Comptroller of the Currency Thomas Curry said his agency’s failure to detect the London Whale trading in which JPMorgan, the biggest U.S. bank by assets, lost more than $6.2 billion has caused him to make “major changes with respect to our supervision of the model procedures the banks use for determining capital.” Photographer: Andrew Harrer/Bloomberg
Comptroller of the Currency Thomas Curry said his agency’s failure to detect the London Whale trading in which JPMorgan, the biggest U.S. bank by assets, lost more than $6.2 billion has caused him to make “major changes with respect to our supervision of the model procedures the banks use for determining capital.” Photographer: Andrew Harrer/Bloomberg

Sept. 5 (Bloomberg) -- U.S. regulators will ratchet up enforcement penalties if banks keep making compliance mistakes that have cost them more than $100 billion in legal bills in recent years, said Comptroller of the Currency Thomas Curry.

As the six biggest banks, led by JPMorgan Chase & Co. and Bank of America Corp., have topped $103 billion in legal costs since the 2008 credit crisis, Curry said his agency has turned its focus to “operational risk” -- failures by people, systems and controls inside the banks.

“Some of the settlements and the size of those settlements and regulatory penalties are a reflection of that breakdown,” Curry said today on Bloomberg Television’s “Market Makers” with Erik Schatzker, discussing JPMorgan’s so-called London Whale missteps and money-laundering violations at HSBC Holdings Plc. “These are significant penalties. They are also subject to additional ratcheting up if there’s continued non-compliance.”

Curry said his agency’s failure to detect the London Whale trading in which JPMorgan lost more than $6.2 billion has caused him to make “major changes with respect to our supervision of the model procedures the banks use for determining capital.”

In its investigation of the Whale trades, the Senate’s Permanent Subcommittee on Investigations said the OCC downgraded JPMorgan’s management rating in July 2012 for “lax governance and oversight.”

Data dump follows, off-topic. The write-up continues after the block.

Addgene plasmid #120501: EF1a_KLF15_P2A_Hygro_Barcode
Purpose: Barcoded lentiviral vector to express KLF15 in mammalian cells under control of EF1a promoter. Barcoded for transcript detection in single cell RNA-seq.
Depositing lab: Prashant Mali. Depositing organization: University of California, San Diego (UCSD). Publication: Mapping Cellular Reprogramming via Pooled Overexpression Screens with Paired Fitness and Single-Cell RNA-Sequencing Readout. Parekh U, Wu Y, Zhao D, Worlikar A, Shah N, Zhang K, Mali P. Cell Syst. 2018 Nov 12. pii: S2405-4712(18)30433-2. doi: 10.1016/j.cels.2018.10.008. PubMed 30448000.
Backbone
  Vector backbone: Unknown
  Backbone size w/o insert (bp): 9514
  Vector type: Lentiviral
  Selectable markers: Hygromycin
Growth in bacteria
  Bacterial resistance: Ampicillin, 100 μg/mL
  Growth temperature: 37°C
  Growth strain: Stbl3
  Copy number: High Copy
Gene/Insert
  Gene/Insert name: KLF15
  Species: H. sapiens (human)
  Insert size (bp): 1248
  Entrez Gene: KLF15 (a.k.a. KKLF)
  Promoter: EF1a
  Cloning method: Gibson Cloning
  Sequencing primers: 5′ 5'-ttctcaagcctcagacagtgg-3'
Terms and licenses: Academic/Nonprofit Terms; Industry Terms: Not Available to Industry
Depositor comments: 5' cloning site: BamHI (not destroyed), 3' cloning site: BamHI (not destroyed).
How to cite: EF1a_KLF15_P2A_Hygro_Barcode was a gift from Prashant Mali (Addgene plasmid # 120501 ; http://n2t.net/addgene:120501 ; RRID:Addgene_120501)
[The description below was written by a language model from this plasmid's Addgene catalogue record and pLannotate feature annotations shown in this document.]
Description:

Ralph Sharpe, a partner at Venable LLP who was a former enforcement chief at the OCC, said Curry has made it clear that banks experiencing a wide range of legal troubles could face lower management ratings.

Action Expectation

“If the rating gets bad enough, I think there’s an expectation that the board should act to start dealing with management,” Sharpe said. He added that systemic problems can also affect the frequency and intensity of the regulator’s examinations.

Curry, the chief regulator of national banks, said the question of growing bank scale and complexity also figures into his agency’s supervision. He said it’s important to have a range of bank sizes in the industry even as the biggest ones can be more difficult to manage and oversee.

“There’s always going to be this element of complexity,” he said. “That gets exponentially harder the larger you are.”

JPMorgan, the biggest U.S. bank by assets and one that has been beset by government investigations and settlements, is bracing for enforcement actions from the OCC and the Consumer Financial Protection Bureau. In a recent Securities and Exchange Commission filing, the New York-based bank said the OCC informed it of “its determination to seek an administrative order” related to the lender’s handling of credit-card debt. It said the consumer agency was conducting a similar probe.

Both agencies are also weighing enforcement orders regarding identity-theft products, the filing said.

To contact the reporter on this story: Jesse Hamilton in Washington at jhamilton33@bloomberg.net.

To contact the editor responsible for this story: Maura Reynolds at mreynolds34@bloomberg.net.